When a scheduled review of the United States’ military bases set off a minor panic in 2014, county leaders stepped up to extol the benefits of Dobbins Air Reserve Base; they saw how four military bases had closed almost 10 years earlier and feared Dobbins might be next.

The consolidation never came, but its specter remains.

“Over the years, the runway at Dobbins has become underutilized, leaving the site more vulnerable to closure through BRAC,” or “base realignment and closure,” Jessica Guinn, the county’s community development director, wrote in an agenda item.

To protect Dobbins from another round of closures, the Board of Commissioners will consider opening the airstrip to private use at their Tuesday meeting.

“Finding additional military or non-military operations of the runway will assist in ensuring long term mission sustainment,” county Chairman Mike Boyce wrote in a letter addressed to Dobbins’ Brig. Gen. Richard Kemble. “Increasing partnerships is a vital part of current military operations as it allows for cost sharing, revenue generation, and building a presence in the community where military installations are located.”

Elected representatives from Georgia successfully pushed to remove language restricting joint-use — the use of a base for both military and non-military purposes — from the 2017 Defense Authorization, Guinn notes, paving the way for Tuesday’s vote.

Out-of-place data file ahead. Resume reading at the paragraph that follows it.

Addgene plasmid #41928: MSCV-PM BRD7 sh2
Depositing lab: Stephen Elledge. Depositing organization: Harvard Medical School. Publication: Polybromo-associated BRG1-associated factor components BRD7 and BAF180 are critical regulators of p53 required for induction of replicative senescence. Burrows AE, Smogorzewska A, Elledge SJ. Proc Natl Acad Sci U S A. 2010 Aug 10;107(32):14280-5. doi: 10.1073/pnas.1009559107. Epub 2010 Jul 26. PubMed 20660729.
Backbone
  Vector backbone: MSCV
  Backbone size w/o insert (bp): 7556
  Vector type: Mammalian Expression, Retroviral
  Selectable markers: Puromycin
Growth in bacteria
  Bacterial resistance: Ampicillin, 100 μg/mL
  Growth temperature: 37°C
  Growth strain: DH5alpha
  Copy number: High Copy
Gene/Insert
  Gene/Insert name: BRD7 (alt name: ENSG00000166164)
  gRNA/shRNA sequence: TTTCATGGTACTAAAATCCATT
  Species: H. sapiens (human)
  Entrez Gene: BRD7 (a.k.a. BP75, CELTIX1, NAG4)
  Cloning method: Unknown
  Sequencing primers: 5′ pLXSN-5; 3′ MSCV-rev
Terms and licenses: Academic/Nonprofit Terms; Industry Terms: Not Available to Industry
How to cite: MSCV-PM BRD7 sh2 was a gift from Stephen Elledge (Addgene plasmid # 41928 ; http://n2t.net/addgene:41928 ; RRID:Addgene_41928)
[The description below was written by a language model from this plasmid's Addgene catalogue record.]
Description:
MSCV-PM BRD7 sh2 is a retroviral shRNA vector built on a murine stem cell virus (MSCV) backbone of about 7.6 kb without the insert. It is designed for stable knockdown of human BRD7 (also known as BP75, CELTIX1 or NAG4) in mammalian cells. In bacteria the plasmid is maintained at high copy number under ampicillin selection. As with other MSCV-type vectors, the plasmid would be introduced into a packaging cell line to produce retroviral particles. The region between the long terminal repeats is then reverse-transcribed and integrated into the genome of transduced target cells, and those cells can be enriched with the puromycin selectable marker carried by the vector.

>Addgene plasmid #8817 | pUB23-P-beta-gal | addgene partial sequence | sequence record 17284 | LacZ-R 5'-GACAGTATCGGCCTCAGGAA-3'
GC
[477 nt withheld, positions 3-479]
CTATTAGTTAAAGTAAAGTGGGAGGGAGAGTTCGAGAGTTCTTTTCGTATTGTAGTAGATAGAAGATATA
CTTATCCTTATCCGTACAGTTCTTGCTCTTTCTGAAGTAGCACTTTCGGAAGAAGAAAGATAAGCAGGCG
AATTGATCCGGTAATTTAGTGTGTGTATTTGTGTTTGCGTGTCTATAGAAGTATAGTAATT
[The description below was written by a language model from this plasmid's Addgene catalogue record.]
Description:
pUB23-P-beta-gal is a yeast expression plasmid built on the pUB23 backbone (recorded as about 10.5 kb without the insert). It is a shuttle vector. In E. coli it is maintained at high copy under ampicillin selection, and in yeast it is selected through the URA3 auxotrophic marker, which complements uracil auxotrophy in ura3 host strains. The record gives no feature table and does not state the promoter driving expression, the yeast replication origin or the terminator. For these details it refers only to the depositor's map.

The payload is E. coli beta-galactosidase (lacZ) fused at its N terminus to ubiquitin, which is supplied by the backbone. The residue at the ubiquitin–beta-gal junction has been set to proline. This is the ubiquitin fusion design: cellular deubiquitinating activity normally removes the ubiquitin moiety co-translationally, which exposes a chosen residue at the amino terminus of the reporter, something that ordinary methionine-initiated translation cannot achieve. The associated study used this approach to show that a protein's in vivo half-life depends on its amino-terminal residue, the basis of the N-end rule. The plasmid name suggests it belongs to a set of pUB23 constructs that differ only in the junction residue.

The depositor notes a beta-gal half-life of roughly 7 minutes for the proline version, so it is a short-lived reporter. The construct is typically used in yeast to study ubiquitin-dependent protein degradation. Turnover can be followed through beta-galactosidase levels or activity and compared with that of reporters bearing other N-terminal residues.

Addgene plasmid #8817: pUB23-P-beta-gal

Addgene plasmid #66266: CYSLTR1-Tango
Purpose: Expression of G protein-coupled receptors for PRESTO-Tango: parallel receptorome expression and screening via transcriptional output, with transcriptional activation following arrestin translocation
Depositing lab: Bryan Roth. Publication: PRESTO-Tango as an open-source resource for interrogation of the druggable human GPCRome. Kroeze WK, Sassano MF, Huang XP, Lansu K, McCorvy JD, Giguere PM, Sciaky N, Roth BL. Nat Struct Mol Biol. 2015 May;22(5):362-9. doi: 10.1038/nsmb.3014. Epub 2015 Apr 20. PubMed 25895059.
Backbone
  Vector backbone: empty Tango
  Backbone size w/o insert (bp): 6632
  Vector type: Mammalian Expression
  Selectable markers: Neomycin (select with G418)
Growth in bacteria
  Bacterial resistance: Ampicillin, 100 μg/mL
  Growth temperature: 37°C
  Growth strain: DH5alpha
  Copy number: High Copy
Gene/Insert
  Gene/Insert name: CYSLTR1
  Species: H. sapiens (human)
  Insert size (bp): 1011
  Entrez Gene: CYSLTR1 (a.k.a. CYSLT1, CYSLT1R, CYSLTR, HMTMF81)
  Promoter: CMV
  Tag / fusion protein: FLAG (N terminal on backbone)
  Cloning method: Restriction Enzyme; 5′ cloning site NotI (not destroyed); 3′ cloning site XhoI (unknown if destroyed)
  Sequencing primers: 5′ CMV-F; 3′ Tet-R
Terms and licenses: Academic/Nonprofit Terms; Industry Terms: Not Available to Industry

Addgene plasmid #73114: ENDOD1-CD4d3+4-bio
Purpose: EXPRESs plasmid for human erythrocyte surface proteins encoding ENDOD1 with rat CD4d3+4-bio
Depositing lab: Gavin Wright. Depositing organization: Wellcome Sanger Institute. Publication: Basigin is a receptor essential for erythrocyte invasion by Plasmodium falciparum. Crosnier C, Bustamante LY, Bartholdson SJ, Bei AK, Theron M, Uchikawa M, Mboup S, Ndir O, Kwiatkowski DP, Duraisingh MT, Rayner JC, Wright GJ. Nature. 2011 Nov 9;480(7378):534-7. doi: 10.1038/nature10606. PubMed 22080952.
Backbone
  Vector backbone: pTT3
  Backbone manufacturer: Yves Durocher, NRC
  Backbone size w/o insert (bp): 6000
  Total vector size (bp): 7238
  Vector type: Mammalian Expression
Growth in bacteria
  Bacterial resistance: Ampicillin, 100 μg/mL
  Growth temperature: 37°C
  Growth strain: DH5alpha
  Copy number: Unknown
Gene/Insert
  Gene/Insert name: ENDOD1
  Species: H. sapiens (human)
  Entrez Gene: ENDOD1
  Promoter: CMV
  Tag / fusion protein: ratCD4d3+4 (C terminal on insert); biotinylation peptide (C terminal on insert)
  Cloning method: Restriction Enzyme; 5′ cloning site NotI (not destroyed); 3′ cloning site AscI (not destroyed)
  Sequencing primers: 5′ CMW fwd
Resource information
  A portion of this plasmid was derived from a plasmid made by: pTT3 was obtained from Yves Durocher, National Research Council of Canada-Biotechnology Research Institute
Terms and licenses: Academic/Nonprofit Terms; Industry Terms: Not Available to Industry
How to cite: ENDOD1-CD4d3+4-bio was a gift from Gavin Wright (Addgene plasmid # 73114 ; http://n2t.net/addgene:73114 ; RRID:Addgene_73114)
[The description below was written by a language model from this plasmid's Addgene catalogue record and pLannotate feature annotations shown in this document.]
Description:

Commissioners will vote on whether to request a comprehensive evaluation from Kemble, the first step in the process opening the base to joint-use.

Dana Johnson, executive vice president of economic development at the Cobb Chamber of Commerce, was quick to point out that the base would not be used for commercial airline service like Cobb County International Airport or Hartsfield-Jackson Atlanta International Airport.

The county “proposes that business aircraft, aviation manufacturing and service industry traffic, and cargo aircraft be the three main type of aircraft that be located on or operating at the airfield,” Boyce wrote. “This includes Airbus series and Boeing series aircraft. General aviation and/or operation of a commercial airline service for general public travel is not anticipated,” and civil student pilot training would be prohibited.

Private use of the airstrip would be limited to the base’s current flight times: 7 a.m. to 11 p.m. Daily use is not expected to exceed 30 takeoffs or landings per day.

County Commissioner Bob Ott, in whose district the base resides, said people living in its vicinity have not expressed any concern over opening the base to non-military use.

“There might be a little bit more activity but there are noise restrictions and operating hours,” he said. He added that the military aircraft that already use the base tend to be louder than any new aircraft that might make use of the runway.

Boyce insists that allowing for private use would not compromise the military’s use of the base.

“Military aircraft will receive priority handling if air traffic must be adjusted or re-sequenced,” he wrote. “Also, ensuring that separate access exists for joint use area will be of primary importance to ensure that military operational areas continue to be secure and only accessible by military personnel or authorized agents.”